Peter Morici

The advent of cable television offered universities vast new opportunities to profit from football and basketball, and the large and most lucrative programs have consolidated into five major conferences. Those dominate the Bowl Championship Series in football and the NCAA tournament in basketball and earn huge sums.

Northwestern football earned an $8 million profit from $30 million in revenue during the 2012-13 season and is hardly a perennial powerhouse like Notre Dame or the University of Alabama.

Universities monopolize the market for athletes’ services through the NCAA, which mandates players are amateurs and cannot be paid salaries. This denies athletes fair compensation for the value their labor and unique talents create through ticket sales, concessions and TV rights.

Coaches earn millions, universities divert profits to subsidize other activities, and fans get cheap entertainment. Universities twist admissions standards and faculty bend grades to deliver winners and appease wealthy donors.

Winning teams help universities raise funds but most money stays in athletic departments. And I know from hard experience running a major academic program, money raised by sports teams preempts sources of support for educational activities.

In exchange for scholarships for tuition, room and board, and limited expenses, student athletes are expected to train year round and work 40 to 60 hours a week during training camp and the regular season. Their lives are very tightly controlled—when they study, social media activities and the like—often this impairs their development into fully functioning adults.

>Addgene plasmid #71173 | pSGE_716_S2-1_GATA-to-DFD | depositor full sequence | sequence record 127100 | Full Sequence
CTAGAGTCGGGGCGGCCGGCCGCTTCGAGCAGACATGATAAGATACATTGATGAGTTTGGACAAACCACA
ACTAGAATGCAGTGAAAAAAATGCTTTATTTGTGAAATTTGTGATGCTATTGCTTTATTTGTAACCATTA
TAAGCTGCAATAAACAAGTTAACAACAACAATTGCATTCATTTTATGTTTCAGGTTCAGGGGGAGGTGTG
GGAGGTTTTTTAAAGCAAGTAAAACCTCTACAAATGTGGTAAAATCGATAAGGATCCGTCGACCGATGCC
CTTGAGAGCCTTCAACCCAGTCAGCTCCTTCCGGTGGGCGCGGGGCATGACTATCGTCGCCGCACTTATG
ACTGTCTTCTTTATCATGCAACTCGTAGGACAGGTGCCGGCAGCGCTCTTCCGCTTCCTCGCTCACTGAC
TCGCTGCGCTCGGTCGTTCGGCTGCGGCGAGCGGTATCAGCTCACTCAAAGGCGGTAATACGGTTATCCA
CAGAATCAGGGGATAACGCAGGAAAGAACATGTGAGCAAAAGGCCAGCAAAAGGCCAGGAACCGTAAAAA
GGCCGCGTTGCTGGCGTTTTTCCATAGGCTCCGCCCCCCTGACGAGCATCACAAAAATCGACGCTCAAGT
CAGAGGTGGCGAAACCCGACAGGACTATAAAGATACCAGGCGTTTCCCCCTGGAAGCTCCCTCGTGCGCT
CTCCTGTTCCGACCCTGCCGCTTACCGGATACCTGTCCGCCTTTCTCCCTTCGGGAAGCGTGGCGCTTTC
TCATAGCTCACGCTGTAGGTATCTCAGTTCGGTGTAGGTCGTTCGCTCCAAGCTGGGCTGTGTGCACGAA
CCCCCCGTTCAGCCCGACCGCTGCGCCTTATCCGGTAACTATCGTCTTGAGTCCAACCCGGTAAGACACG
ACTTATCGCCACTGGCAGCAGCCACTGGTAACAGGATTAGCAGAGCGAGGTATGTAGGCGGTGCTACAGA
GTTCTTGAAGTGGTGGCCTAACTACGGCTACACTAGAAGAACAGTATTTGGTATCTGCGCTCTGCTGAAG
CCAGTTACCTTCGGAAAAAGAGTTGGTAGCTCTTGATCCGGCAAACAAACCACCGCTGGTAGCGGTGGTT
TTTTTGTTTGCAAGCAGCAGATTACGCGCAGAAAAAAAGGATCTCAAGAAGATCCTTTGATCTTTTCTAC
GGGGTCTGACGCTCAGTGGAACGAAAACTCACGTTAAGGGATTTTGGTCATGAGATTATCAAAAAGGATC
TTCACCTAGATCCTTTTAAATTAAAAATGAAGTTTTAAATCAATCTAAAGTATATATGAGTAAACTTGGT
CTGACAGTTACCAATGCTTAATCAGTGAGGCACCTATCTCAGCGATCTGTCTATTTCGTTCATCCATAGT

Star athletes like Alabama quarterback AJ McCarron, who delivered two national championships, are simply worth millions more than the scholarships and are flat out exploited.

Most athletes, unlike McCarron, will not enjoy a professional career, but instead leave college after five years with a degree in a soft major that has little value in today’s tough jobs market or no diploma at all. Many leave with medical conditions from overtraining and injuries but no financial assistance to pay for a lifetime of care.

Recently, the National Labor Relations Board ruled Northwestern University football are employees and can vote to form a union. The football players are not necessarily seeking salaries as much as better opportunities to complete degrees and get additional health insurance.

Peter Morici

Professor Peter Morici is a recognized expert on economic policy and international economics. He has lectured and offered executive programs at more than 100 institutions including Columbia University, the Harvard Business School and Oxford University.